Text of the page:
Chandler Bruns, Social Media Manager, Rooster Strategic Solutions

“I know I need to do social media better. But I don’t have time. And I don’t know where to begin.”

Does this sound familiar?

That was the note I received from a self-proclaimed “one-man marketing department” at a medium-sized ag company. He’d read an article I wrote about how to improve social media without spending a ton of money and reached out to see if there was anything I could do to help his company.

Specifically, he wanted to:

  • Improve product messaging
  • Improve brand awareness
  • Do more with video
  • Communicate better with dealers

He was also worried about costs. Somewhere along the line he got the notion that you have to spend a lot of money with an agency to implement an effective social campaign, and he simply didn’t have a lot of money set aside in his budget.

Before agreeing to help, I did a little social stalking, looking at their public channels to see what I could about their previous efforts. I didn’t find anything egregious. In fact, I didn’t find much at all – some sporadic sales messages on Facebook and Twitter, a couple of notes about farm shows they attended, some sharing of content their dealers created. There didn’t seem to be a cohesive plan behind their efforts or any regular cadence.

All this is typical. Many of our clients are also “one-person marketing teams” tasked by their management to set up and coordinate social media campaigns without getting the necessary resources they need to succeed. Heaped on top of everything else they’re doing, they need to “go do some social.” Like the manager in this story, they know they need to do social media but they’re not totally sure why or if it works or how to measure it. They don’t have time to learn how to do it correctly. They don’t have the people to run it. And they’re just not sure where to start.

On top of all that, there’s a rampant misunderstanding of costs regarding social media among many CEO’s, CFO’s, and other upper management types who, because they do a little tweeting on their own, don’t believe there should be any significant costs involved with the company’s social channels.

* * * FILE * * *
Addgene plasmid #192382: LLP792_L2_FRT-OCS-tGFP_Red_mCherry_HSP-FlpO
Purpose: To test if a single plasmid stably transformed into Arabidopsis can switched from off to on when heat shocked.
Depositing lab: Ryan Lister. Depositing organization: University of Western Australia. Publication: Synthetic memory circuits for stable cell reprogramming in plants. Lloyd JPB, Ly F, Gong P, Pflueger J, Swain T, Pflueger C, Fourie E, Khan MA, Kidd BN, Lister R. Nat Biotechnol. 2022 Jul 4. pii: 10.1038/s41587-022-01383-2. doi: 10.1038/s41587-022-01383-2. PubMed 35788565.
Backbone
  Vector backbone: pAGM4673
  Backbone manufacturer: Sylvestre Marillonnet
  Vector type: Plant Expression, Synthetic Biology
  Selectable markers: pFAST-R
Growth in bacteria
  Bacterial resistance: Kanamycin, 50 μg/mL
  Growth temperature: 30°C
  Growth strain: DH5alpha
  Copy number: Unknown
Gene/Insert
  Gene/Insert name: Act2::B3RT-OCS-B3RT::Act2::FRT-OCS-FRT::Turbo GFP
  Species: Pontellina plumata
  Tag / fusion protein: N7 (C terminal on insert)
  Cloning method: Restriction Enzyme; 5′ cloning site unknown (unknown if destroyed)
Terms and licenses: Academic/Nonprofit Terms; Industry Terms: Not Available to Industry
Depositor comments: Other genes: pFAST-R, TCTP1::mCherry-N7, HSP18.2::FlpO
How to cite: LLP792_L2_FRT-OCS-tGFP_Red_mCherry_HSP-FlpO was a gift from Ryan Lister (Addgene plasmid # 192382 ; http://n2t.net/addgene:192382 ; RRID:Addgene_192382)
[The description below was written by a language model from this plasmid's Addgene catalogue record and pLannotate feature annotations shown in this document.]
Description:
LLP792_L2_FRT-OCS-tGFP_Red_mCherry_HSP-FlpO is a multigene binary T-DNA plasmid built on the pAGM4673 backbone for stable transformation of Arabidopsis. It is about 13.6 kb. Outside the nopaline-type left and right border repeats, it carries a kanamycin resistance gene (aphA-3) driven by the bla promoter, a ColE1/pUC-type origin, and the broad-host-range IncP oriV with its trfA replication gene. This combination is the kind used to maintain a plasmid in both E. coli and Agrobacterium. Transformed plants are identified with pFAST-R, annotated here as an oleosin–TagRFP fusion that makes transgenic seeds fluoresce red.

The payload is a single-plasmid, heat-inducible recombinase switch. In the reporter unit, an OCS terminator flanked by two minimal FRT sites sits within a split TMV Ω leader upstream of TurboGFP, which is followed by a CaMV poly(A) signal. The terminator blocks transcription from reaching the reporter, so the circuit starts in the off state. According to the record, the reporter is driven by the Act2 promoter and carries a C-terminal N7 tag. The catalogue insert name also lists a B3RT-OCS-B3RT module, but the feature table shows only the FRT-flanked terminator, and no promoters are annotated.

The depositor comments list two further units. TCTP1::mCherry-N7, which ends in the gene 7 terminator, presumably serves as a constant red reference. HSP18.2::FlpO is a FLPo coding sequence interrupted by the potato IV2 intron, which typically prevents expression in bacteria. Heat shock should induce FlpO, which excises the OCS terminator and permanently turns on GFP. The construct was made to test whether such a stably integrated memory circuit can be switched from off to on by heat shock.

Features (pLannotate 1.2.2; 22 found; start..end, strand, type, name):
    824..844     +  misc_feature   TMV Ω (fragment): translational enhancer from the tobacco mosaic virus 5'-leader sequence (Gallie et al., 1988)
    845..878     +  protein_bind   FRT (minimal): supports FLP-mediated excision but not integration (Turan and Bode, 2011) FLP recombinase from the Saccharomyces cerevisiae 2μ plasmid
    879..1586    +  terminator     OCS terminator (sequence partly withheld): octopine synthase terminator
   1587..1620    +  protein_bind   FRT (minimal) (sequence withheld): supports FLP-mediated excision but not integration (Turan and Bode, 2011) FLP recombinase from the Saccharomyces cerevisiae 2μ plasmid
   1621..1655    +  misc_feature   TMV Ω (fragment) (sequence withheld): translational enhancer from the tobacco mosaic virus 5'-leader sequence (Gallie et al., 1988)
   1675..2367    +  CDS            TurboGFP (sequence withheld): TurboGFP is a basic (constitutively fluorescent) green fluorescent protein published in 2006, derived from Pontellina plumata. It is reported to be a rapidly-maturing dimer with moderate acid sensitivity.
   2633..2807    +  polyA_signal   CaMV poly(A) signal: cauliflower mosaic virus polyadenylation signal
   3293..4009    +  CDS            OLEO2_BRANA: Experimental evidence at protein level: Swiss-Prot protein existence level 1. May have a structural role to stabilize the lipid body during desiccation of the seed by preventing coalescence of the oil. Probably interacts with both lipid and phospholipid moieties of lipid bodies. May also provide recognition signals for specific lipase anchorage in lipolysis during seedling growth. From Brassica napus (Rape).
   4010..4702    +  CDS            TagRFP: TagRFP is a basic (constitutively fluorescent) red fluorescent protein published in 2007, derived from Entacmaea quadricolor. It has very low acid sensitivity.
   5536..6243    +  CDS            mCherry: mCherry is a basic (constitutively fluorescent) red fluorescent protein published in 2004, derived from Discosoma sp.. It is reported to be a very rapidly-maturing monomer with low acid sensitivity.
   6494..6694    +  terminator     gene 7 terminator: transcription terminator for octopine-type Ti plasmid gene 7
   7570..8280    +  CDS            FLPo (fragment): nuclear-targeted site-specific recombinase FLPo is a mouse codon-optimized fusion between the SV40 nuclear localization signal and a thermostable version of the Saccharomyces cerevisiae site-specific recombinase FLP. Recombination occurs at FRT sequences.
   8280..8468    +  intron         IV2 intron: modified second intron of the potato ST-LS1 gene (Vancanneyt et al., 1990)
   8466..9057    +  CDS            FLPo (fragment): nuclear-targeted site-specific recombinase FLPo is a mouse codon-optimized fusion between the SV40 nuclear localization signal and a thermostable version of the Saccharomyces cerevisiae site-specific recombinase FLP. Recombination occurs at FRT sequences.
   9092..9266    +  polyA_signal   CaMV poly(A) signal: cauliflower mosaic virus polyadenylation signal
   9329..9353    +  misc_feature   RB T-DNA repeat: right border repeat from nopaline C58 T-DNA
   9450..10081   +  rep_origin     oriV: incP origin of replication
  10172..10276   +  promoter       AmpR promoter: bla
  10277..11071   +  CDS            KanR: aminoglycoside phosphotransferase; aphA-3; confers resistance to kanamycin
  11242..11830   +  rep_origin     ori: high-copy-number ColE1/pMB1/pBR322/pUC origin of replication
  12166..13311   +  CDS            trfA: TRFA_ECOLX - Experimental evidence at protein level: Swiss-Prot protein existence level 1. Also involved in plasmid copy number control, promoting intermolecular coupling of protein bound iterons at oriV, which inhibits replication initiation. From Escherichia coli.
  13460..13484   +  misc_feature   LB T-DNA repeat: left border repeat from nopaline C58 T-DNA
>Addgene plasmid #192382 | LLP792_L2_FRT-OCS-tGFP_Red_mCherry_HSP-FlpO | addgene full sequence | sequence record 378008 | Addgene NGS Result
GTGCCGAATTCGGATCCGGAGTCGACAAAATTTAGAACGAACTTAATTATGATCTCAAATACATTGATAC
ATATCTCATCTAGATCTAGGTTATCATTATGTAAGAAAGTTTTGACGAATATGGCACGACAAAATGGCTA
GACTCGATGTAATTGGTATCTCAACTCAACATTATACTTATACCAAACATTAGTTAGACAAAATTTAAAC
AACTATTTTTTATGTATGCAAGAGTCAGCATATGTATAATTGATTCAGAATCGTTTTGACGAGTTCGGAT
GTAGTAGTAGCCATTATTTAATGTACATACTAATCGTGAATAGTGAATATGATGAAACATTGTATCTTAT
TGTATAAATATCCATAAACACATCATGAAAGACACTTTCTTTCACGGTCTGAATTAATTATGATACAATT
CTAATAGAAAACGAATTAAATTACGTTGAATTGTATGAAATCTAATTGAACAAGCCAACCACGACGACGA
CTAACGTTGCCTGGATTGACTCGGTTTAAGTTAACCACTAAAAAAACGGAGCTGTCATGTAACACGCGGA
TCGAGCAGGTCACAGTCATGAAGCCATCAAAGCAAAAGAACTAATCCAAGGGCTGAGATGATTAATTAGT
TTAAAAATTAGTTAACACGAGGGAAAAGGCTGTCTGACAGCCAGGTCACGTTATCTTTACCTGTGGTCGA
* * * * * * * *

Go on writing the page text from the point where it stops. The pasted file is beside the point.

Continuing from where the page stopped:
Does any of this sound familiar?

It does to me. I hear it from clients and potential clients all the time, including the one in this story. So it wasn’t hard to put together different proposals that could help meet his objectives, ranging from a formal social audit and list of tips and tricks he could use to improve social performance to a comprehensive, hands-off program where Rooster did all the planning/execution/measurement.

Once he understood that the price of social wasn’t nearly as bad as what he’d imagined, we were ready to focus on the following steps.

  • Increase the number of followers. The company had 200+ followers on Twitter and Facebook, many of whom worked for the company. We landed on a goal of 4,000, and it’s important to note that the goal isn’t to increase followers for the sake of numbers or for pride. You definitely want the right people. And in a world where 1.5 million American farmers use Facebook and 300,000 are actively using Twitter, 4,000 was a reasonable goal for this company. We suggested they make use of relevant hashtags and tag other social media accounts to incorporate into social posts, and use a current dealer list and relevant machinery/agricultural publications to follow their active social media accounts.
  • Create a messaging calendar. Start with your company’s important dates, holidays, and public events. Build in regular cadence from dealers or distributors. Leverage content from similar/adjacent companies. Many of our clients are initially worried about “overwhelming” their followers with messaging, afraid that customers will get bored and stop following them if they post too often. The truth is that most companies don’t have the bandwidth to overwhelm their followers even if they wanted to. And besides, the goal isn’t volume for the sake of volume ­– it’s to create a regular schedule of sharing.
  • Create better content. We recommended the “7×1” rule of social: For every sales pitch that you share, you need seven posts that aren’t sales pitches. Use organic posts that build off each other; the higher-engaging organic contact that you produce improves your online presence and brand awareness, as well as your reputation. Define the target audience and use paid social as a means of ensuring that the right messages get to the followers you’re most interested in reaching.
  • Make better use of video. The company in this story had a fair amount of video on YouTube; many companies do, but in this case, they weren’t optimizing the videos on social channels. Video content on Facebook usually gets higher levels of engagement than picture or text-based posts. The more viewers and Facebook likes you get, the higher the chance that your content will be found by potential new Facebook followers. Creating great content regularly can help you build a stronger following.

There are several advantages in following a strategy like the one we recommended for the company in this story. For one, it’s not expensive. Equally important, it doesn’t consume a crazy amount of time; by honing a few things and using much of the content that already exists, you can build a stronger following and enhance your social media presence and effectiveness.

If you found yourself nodding along while you read this, and if you identify with some of the challenges of the company in this story, I strongly recommend that you reach out and start a conversation on how to improving your own company’s social performance.